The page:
Posted on: Dec 05, 2016
When employment relationships start to go pear shaped, employers are often faced with very generalised Privacy Act requests, which can be difficult and time consuming to comply with. We refer to such requests as a ‘fishing expedition’, whereby an individual makes a formal information privacy request for all information about themselves pursuant to Principle 6 of the Privacy Act 1993.
Such generalised requests can include information far beyond what you may think – the obvious information being wage and time records, or personnel files. However, it can actually include all documents and written information that relate to the individual in any way, all emails which were sent to/by or that relate to the individual, notes kept by managers or other staff, and even information about that individual which is contained in the minds of managers or other employees. To obtain this information you may even need to interview staff to find out what information is in their minds about that individual! It sounds ridiculous, but that’s the extent that some information privacy requests go to, hence our reference to a fishing expedition earlier.
Thankfully, section 35 of the Privacy Act allows for a private sector agency (eg employer) to be able to charge for complying with such requests. The rationale for the right of private sector agencies to impose reasonable charges for making this information available was expressed by the Hon H Hancock, of the Justice and Law Reform Committee, as follows:
Agencies, businesses, and private organisations need to be protected against people who make excessive or vexatious demands on them. Having the power to charge for giving access to information is a protection that I believe those organisations will welcome ((1993) 71 NZPD 1413).
Public sector agencies may not impose a charge for an information privacy request. The reason for the distinction here is that public sector agencies are expected to bear all the cost of complying with the legislation, whereas private sector agencies should be able to recoup some of the cost.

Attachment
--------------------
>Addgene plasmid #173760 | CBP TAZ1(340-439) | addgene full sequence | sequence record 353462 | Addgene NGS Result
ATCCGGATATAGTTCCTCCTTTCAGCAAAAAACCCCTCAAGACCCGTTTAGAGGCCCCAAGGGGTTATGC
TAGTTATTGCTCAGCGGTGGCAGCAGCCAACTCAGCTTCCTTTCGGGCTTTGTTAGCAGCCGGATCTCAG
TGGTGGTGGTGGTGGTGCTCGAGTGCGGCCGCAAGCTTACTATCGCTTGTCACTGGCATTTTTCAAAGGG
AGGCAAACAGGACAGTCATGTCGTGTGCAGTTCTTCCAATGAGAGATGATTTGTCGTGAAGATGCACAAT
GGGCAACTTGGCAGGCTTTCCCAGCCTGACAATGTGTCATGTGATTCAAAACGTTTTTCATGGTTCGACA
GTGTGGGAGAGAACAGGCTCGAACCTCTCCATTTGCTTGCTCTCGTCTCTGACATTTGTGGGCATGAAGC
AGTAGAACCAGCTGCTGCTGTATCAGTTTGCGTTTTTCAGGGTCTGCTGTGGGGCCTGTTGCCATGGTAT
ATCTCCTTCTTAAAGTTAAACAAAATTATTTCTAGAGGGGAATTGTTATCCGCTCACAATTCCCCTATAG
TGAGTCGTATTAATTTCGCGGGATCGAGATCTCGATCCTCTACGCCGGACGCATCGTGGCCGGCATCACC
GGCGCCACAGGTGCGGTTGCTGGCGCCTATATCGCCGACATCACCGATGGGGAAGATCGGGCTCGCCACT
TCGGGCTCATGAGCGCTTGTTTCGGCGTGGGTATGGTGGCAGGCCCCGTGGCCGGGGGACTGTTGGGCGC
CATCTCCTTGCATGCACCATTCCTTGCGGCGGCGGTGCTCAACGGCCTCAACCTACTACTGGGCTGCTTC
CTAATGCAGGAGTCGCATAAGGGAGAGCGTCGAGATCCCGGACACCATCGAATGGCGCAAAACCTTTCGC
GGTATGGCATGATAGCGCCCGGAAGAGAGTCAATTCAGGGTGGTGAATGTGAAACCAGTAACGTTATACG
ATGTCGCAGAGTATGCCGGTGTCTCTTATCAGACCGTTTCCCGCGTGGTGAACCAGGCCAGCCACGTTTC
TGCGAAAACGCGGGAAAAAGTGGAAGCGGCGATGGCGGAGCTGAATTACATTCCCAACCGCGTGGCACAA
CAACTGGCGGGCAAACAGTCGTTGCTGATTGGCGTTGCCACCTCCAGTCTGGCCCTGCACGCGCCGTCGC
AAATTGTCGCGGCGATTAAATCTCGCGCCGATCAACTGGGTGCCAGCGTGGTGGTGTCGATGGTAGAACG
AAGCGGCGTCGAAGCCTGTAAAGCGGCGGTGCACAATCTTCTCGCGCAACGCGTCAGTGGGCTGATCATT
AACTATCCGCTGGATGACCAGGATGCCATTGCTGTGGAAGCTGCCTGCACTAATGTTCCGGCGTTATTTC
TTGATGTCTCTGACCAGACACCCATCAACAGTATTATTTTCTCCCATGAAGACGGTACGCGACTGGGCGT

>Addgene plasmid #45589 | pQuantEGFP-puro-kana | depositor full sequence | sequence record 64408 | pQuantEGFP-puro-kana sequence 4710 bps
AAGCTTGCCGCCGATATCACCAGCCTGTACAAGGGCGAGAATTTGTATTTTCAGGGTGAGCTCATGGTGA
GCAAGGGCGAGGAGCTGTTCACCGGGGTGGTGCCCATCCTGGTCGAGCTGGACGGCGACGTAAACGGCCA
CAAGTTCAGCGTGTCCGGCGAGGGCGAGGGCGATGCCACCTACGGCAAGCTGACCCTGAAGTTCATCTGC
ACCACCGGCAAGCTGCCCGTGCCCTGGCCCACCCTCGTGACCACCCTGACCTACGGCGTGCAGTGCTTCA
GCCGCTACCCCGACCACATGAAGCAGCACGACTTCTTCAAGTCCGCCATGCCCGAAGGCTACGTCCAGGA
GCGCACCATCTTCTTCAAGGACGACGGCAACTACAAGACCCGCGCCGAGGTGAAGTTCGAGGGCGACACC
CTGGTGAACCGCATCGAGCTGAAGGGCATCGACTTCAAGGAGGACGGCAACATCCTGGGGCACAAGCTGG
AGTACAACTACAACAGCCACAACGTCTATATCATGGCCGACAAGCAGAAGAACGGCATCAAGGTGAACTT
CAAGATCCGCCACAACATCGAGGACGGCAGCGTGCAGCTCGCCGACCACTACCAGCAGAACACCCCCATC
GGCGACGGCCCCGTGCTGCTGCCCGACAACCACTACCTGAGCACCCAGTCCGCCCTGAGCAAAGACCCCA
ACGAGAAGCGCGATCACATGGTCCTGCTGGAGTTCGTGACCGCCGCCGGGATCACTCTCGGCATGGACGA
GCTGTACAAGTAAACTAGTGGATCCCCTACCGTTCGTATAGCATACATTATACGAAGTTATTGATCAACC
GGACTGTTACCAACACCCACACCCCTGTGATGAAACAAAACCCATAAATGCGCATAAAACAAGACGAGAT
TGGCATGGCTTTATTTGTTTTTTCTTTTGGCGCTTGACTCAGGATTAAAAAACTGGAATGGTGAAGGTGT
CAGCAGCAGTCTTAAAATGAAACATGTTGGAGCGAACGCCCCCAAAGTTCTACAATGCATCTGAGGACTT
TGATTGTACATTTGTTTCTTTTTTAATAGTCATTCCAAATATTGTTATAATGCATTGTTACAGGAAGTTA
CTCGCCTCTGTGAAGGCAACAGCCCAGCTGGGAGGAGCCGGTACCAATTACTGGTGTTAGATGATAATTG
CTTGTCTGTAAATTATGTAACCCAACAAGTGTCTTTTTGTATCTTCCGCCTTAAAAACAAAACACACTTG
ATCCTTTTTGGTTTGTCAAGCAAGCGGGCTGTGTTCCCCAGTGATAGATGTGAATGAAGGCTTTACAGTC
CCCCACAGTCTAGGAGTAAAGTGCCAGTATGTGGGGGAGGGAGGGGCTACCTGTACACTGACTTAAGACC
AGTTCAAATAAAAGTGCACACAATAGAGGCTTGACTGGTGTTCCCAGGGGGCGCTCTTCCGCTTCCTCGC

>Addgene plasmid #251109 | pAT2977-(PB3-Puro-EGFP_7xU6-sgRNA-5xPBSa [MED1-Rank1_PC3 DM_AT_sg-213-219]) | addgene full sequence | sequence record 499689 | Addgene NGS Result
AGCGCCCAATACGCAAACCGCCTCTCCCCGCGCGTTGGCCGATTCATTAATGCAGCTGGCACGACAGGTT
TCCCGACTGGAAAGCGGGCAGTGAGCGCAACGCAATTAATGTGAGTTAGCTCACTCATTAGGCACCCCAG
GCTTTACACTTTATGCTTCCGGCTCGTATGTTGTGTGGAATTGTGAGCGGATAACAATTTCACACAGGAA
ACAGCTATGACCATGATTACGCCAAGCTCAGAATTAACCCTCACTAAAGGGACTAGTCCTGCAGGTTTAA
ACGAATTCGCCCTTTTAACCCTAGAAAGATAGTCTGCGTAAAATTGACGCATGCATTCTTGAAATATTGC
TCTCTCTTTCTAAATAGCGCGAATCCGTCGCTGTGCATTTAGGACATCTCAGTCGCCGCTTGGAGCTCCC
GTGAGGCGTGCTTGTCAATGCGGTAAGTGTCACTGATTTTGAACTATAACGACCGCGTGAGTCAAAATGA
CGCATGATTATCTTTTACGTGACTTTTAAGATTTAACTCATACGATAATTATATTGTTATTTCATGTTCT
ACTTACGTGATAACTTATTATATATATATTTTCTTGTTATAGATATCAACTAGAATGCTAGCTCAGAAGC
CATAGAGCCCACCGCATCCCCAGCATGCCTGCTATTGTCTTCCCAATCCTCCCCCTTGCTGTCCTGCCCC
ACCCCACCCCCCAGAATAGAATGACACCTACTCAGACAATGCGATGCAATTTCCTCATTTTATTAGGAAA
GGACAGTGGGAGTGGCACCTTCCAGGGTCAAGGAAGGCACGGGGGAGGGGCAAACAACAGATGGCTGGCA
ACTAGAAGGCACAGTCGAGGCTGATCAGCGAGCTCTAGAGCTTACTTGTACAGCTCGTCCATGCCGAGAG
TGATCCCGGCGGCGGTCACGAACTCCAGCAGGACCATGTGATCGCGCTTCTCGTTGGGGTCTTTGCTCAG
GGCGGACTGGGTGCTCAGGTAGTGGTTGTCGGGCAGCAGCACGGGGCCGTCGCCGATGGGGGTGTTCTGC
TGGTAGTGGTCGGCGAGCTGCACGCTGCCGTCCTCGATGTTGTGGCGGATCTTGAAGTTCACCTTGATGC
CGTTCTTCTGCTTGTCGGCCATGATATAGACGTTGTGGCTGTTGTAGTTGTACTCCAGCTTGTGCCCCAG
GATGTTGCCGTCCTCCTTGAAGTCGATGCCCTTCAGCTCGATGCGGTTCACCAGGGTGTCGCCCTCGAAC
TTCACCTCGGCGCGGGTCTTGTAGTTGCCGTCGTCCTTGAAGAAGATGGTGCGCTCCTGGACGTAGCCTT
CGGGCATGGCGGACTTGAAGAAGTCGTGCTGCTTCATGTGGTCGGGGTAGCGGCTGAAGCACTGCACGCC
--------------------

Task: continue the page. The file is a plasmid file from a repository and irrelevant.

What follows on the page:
Having the ability to charge the individual puts some power back into the hands of the employer, and helps to have such requests limited to specific pieces of information that the individual seeks to obtain. It can therefore be a useful tool or tactic to use if the employer is faced with an excessive request.
What can an agency/employer charge for?
A private sector agency may only charge for costs involved with making information available. This excludes time taken to identify and understand what information may fall within the request’s terms or deciding on what of information should be released.
What is a ‘reasonable’ charge?
The Privacy Act does not state what a ‘reasonable’ charge is, however guidance can be taken from the Ministry of Justice, Charging Guidelines for Official Information Act 1982 Requests (March 2002), which specifies:
- The first hour of labour should be free.
- An agency may charge $38 for every half hour.
- The first 20 pages of photocopying is free.
- An agency can charge 20c per page after that.
If you get lumped with catch-all information privacy request, contact us and we can assist you by utilising this section of the Act. Once notified of potential charges amounting to $3,000 – $5,000, many individuals will quickly narrow the scope of their requests, greatly alleviating the administrative nightmare it would have otherwise been.
For more information see the Privacy Commissioner website.
This article, and any information contained on our website is necessarily brief and general in nature, and should not be substituted for professional advice. You should always seek professional advice before taking any action in relation to the matters addressed.